90-Year-Old Utah Woman Denied ID Card for “Lack of Documentation”


McKitrick is being denied  an ID card in spite of the fact that she carries her naturalization paperwork, a copy of her mother’s passport, and her Polish birth certificate. In order to prevent people living in the country without legal status from obtaining state-issued ID cards, the State of Utah uses the Systematic Alien Verification for Entitlements or SAVE system, which screens for public benefits eligibility. Renate’s information isn’t in the system (she immigrated to the U.S. in 1925 by way of Ellis Island). Because her information isn’t available, her request for ID renewal was denied.

She was told to check back in July, but told Derek P. Jensen with the Salt Lake Tribune, “It’s dreadful that I’m being so harassed at my age with my handicap. I can’t see, I can’t walk very well. I just feel put upon. And I’ve lived here 88 years — always voted, paid my taxes, honored the flag.” McKitrick has macular degeneration, making it difficult for her to travel, and the burden of multiple trips is almost too much to bear.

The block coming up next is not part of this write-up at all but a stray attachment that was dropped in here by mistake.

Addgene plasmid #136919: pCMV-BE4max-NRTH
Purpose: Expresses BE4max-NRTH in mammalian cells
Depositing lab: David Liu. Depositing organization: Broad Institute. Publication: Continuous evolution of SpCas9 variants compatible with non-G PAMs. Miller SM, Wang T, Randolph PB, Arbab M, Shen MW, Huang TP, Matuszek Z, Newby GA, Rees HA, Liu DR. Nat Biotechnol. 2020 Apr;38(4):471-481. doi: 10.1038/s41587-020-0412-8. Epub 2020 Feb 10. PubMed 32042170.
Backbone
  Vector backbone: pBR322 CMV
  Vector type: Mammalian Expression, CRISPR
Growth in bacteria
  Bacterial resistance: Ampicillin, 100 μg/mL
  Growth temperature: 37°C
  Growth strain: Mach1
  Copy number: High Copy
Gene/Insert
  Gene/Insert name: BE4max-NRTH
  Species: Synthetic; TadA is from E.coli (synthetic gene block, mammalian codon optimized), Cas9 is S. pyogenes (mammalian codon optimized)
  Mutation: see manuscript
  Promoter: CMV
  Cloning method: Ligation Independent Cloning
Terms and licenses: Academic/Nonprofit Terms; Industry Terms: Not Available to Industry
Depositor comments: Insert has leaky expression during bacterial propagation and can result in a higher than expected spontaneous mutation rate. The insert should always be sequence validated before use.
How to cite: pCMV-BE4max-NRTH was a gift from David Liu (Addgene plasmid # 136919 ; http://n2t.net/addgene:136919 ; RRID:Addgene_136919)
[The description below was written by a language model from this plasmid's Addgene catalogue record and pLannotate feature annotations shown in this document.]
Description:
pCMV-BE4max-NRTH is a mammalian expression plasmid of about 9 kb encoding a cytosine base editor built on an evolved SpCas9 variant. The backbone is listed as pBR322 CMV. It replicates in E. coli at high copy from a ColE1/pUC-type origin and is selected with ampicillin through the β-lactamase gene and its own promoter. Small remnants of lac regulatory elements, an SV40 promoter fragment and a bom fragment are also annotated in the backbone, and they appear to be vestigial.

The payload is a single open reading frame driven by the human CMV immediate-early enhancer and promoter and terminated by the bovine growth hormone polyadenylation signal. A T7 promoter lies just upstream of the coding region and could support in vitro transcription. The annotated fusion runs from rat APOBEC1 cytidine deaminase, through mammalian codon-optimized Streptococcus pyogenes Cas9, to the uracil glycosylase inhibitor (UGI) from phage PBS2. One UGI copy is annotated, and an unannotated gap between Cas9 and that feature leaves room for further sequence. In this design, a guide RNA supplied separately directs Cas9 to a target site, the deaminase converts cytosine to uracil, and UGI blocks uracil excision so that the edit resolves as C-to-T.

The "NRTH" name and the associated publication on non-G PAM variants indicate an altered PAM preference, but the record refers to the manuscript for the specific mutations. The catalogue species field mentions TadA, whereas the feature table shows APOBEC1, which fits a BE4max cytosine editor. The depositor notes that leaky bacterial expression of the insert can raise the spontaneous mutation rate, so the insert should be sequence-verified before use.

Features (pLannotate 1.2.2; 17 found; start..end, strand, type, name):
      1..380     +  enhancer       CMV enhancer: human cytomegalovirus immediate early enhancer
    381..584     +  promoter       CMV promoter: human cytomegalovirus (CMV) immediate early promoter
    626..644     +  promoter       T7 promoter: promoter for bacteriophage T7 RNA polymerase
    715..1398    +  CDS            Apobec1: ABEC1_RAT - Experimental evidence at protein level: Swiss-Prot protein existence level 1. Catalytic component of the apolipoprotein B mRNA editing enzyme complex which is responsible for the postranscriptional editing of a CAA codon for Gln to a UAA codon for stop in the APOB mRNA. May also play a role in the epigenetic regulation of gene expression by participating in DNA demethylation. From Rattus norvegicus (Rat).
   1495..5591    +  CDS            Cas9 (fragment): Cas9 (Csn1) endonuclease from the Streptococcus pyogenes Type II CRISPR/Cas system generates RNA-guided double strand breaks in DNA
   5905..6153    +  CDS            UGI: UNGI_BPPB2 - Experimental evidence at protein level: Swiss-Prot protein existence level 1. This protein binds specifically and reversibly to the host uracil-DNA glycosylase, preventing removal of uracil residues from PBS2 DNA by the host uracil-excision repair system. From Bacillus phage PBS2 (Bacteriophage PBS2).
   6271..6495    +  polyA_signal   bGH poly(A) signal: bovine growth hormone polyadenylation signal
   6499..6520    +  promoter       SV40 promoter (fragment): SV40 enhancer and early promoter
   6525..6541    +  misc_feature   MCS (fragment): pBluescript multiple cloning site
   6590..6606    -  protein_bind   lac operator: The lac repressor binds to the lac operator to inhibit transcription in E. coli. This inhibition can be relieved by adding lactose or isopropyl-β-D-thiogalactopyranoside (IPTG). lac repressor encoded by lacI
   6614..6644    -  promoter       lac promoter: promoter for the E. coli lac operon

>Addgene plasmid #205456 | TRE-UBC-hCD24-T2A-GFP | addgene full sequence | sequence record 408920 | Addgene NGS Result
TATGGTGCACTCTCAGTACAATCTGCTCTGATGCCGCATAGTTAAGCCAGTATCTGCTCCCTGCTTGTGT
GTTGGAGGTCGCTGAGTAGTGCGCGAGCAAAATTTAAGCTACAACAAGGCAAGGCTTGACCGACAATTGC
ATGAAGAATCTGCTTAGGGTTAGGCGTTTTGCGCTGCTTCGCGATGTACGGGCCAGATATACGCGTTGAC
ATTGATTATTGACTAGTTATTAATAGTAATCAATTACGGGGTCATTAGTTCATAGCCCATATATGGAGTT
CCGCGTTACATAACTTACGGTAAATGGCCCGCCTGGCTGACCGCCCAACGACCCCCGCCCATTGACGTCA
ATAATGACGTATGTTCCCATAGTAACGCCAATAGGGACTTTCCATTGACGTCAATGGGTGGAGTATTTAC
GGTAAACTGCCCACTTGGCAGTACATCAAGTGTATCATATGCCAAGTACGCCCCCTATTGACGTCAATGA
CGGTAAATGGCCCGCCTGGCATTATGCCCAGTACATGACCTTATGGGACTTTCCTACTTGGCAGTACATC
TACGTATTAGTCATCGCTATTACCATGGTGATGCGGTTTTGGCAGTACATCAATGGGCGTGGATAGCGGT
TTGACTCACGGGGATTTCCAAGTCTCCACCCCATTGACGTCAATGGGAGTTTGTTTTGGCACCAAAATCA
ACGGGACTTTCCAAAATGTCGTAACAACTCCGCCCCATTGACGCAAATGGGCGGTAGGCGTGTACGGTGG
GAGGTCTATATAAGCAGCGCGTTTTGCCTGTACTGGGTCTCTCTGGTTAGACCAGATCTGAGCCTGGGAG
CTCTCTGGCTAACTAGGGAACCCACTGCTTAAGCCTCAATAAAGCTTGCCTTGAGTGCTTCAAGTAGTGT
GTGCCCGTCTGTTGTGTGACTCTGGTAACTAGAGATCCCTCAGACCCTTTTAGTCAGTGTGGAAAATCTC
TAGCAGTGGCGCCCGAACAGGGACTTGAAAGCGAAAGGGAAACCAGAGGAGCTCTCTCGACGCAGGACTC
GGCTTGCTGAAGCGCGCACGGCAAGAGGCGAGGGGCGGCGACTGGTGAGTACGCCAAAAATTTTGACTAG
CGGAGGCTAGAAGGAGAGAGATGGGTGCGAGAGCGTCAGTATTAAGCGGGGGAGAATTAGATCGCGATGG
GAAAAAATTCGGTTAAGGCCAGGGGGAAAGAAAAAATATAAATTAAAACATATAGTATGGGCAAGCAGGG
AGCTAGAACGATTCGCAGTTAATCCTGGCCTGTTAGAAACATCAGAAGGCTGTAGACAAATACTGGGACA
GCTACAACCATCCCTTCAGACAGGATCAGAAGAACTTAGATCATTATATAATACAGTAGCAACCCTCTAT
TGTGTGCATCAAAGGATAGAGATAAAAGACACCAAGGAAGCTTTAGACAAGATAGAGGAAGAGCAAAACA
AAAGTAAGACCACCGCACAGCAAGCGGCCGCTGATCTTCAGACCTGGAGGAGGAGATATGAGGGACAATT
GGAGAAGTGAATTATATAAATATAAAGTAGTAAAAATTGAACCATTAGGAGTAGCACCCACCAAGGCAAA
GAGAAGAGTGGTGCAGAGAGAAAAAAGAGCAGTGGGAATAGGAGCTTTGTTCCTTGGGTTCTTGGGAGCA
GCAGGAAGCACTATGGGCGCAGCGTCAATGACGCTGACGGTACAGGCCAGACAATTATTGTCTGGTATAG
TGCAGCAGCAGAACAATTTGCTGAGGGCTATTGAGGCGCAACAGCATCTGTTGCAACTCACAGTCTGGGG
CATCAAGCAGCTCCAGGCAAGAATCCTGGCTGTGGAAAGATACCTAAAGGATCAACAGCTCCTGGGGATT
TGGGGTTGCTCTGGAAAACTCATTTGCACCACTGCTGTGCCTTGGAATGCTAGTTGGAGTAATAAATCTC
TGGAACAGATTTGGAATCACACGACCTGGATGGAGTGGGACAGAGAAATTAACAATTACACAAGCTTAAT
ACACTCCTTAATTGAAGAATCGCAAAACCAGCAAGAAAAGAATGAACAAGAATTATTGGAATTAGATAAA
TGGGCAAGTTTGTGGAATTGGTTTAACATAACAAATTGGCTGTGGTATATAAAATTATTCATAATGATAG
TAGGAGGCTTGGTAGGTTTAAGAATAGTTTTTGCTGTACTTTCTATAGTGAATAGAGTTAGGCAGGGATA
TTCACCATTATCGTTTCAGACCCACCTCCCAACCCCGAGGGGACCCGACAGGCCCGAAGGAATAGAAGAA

McKitrick’s story has broader implications than many immigration reformers would like to admit. Esther Yu-Hsi Lee wrote this for Think Progress:

The implications for voting issues are huge for senior citizens who are unable to receive ID cards and sometimes even voter ID cards because they cannot prove their own residency. The failure to allow a nonagenarian citizen from getting medicine may not have been an intended aim of Utah’s law, but it highlights how strict documentation requirements affect naturalized citizens who are long-time voters, like Renate McKitrick.

Have you encountered issues with new documentation requirements?